By Ivan Waite from the October 1996 Hyde Parker

The land and improvements in central Hyde Park known today as 701–5 East 36th Street and 3601–07 Holmes Street, has a very interesting albeit sad history.

In July 1896, Charles Edwin Small, a prominent attorney, bought for the amount of $4,479.75 all of lots 75–80 of Hampden Place, a residential subdivision in the newly established Hyde Park neighborhood.

Small´s intent was to build one grand residence for his wife and family, to cost no less than $4,000. This house became a landmark when boulevards and parks and other fine homes were built around it. In the late 1890´s, this undeveloped and pastoral property was about as suburban to Kansas City as could be found at that time, with the exception of a few mansions then constructed or under construction within Janssen Place.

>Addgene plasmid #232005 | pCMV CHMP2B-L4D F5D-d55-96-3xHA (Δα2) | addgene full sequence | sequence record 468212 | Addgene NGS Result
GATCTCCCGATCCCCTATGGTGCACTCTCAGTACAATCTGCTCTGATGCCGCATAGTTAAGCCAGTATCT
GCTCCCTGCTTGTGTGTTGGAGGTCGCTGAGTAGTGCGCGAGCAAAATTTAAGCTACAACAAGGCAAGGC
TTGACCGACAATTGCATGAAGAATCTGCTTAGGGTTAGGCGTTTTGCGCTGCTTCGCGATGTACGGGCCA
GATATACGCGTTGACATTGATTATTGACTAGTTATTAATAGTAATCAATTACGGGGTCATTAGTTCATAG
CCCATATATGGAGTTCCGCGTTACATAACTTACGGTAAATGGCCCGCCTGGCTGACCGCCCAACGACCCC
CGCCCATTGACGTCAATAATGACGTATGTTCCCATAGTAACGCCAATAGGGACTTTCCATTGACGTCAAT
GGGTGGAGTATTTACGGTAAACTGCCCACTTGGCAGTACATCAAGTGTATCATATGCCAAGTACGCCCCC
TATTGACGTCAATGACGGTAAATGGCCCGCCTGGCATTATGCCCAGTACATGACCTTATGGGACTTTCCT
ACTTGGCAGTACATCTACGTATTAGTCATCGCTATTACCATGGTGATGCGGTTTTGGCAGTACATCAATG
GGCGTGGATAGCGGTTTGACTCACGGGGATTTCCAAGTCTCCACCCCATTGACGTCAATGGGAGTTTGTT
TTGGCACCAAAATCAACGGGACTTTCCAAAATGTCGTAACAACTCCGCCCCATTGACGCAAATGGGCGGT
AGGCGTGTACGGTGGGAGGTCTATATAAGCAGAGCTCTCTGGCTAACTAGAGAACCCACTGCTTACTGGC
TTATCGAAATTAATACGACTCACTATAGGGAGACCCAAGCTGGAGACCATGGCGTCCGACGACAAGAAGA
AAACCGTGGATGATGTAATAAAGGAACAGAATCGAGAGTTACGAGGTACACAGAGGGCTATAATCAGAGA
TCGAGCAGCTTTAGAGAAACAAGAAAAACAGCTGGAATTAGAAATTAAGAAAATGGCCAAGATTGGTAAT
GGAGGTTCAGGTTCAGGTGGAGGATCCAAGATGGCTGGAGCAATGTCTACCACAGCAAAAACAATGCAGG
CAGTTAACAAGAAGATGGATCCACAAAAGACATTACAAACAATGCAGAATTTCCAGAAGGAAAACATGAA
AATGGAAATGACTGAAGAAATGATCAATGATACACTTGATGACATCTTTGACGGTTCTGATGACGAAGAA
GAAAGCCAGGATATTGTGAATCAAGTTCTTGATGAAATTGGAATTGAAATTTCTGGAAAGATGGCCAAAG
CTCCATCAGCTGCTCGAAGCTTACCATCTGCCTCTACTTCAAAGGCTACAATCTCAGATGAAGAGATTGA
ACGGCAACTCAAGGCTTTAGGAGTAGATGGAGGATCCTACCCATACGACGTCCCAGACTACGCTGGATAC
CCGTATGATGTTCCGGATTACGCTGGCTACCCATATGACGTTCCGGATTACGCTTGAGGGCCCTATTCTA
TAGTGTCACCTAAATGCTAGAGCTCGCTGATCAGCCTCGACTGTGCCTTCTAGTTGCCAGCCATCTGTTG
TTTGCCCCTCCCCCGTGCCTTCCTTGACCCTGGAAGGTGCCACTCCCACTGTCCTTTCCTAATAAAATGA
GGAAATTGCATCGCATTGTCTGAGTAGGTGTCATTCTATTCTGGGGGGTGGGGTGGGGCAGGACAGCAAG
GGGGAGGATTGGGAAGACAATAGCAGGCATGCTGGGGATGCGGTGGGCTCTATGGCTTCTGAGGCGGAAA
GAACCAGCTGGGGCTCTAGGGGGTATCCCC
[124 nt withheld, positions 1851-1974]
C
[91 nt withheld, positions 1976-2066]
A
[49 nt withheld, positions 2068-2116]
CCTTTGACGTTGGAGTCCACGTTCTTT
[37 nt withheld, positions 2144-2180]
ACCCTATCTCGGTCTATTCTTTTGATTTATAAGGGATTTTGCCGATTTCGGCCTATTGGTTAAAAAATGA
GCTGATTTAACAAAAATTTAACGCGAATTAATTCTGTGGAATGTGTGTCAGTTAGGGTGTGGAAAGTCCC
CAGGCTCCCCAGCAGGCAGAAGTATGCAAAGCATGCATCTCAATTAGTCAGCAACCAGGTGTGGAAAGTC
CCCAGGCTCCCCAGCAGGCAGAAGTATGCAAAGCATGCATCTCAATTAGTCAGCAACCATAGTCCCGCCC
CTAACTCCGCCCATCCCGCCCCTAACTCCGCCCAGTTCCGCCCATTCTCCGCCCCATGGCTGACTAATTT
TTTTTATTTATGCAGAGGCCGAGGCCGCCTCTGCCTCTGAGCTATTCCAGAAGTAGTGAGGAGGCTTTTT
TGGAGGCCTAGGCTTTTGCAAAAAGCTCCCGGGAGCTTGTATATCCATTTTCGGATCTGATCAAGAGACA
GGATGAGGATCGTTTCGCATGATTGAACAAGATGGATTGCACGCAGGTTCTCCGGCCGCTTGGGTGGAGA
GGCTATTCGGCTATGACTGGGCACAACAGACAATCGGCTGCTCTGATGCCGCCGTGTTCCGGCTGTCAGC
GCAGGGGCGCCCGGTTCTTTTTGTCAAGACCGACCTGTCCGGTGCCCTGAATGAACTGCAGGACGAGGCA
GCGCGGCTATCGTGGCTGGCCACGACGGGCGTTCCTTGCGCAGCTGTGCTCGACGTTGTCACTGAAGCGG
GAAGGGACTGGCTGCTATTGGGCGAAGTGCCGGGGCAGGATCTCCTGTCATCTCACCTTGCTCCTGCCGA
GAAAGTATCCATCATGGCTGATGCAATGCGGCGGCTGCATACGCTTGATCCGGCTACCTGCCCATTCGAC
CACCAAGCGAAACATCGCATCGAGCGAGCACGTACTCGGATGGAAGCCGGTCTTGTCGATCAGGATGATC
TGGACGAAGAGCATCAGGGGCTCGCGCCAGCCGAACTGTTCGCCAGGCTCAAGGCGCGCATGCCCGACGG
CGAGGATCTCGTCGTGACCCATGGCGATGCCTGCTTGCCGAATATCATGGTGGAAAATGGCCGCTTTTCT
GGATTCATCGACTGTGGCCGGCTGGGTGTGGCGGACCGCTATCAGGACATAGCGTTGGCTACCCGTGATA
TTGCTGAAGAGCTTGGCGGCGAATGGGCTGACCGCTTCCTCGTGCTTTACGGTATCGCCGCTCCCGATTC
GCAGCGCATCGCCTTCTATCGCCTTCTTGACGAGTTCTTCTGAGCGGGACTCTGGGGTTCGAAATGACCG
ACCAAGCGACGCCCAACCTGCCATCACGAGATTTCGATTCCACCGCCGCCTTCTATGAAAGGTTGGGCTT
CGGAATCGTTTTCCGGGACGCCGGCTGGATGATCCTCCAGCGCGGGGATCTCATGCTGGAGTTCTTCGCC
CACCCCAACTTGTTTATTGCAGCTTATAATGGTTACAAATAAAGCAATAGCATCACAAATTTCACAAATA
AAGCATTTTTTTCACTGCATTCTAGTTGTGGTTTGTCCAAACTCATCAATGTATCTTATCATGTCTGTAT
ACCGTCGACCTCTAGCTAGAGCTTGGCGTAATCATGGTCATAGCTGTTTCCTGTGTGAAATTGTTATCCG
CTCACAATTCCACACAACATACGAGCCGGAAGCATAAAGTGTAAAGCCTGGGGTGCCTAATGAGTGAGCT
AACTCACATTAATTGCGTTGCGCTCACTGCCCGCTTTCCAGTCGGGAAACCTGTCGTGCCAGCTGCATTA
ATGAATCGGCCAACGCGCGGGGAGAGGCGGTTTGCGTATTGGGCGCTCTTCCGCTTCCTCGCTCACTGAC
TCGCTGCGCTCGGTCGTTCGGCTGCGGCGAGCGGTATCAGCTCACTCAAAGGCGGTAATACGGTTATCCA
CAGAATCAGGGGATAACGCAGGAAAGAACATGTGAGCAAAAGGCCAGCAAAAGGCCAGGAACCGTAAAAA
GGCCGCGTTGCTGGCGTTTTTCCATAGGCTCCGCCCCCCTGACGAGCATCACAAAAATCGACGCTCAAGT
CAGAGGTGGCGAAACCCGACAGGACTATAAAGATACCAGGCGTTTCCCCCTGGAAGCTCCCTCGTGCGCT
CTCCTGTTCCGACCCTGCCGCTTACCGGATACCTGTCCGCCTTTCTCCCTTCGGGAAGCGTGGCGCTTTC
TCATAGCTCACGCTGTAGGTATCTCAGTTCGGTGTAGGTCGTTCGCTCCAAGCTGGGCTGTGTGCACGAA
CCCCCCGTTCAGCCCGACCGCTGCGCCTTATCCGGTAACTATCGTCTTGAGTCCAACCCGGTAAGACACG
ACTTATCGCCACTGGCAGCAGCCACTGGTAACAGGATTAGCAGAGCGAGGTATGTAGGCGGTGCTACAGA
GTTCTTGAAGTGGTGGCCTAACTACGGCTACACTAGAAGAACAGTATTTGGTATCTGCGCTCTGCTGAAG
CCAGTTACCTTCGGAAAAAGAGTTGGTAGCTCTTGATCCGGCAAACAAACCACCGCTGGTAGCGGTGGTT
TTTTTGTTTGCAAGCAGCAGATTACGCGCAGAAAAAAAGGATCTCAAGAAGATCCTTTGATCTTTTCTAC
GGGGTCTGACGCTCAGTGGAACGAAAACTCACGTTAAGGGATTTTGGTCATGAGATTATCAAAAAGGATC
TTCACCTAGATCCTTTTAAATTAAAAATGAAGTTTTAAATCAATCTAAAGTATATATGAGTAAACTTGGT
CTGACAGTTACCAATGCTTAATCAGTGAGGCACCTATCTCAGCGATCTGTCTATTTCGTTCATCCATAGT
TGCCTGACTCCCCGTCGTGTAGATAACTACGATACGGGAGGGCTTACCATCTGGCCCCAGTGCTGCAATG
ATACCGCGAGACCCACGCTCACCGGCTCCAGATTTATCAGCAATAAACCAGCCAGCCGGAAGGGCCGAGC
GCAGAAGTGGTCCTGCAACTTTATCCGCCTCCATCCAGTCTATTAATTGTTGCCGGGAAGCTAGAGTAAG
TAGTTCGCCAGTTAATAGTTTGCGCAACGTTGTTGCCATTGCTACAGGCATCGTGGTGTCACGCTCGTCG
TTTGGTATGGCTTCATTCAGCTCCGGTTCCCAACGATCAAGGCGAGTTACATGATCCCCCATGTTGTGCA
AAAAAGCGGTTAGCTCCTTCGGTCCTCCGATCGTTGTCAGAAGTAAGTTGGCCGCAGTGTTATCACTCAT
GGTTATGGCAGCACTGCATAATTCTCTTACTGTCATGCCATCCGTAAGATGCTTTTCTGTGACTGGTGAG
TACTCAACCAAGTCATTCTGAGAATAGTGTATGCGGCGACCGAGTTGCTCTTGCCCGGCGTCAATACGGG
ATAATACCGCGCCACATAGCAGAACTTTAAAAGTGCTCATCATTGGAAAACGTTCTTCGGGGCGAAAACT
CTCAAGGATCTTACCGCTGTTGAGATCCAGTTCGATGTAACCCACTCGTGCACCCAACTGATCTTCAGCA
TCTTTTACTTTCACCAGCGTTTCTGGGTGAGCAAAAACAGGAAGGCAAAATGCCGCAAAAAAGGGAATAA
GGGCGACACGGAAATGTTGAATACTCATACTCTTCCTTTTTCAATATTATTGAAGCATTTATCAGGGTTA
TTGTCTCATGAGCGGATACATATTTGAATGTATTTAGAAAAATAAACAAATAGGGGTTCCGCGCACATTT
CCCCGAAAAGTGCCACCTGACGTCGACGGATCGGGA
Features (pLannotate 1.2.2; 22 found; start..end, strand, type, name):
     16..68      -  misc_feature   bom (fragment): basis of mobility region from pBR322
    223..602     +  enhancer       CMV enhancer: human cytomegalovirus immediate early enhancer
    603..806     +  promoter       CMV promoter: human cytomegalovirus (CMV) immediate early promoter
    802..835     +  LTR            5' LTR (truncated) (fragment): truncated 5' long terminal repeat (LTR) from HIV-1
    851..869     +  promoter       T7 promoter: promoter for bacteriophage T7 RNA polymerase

In 1991, Small was appointed to the Supreme Court of Missouri to serve a four–year term. He was repainted in 1923; but in October 1924, the judge, then age 70, died suddenly of "apoplexy." His wife Laura Adaline (Hughey) Small was left with some very valuable real estate that included a large section of business property in the vicinity of 19th and Main Streets.

Unfortunately, Mrs. Small was also left with many financial encumbrances on these business properties, the most staggering being the four–month old $12,500 loan secured by the deed to the mansion. Of an estate of more than $90,000, the net value after outstanding debts and taxes were paid dwindled to only $20,000.

However, Mrs. Small managed to keep the mansion as her home until her death on June 25, 1926, at age 74. To settle her mother´s estate, her daughter, Laura Small, sold the mansion and grounds to Frank W. McAllister, who left the property unoccupied until 1934, when it was promptly demolished and debris removed from the site.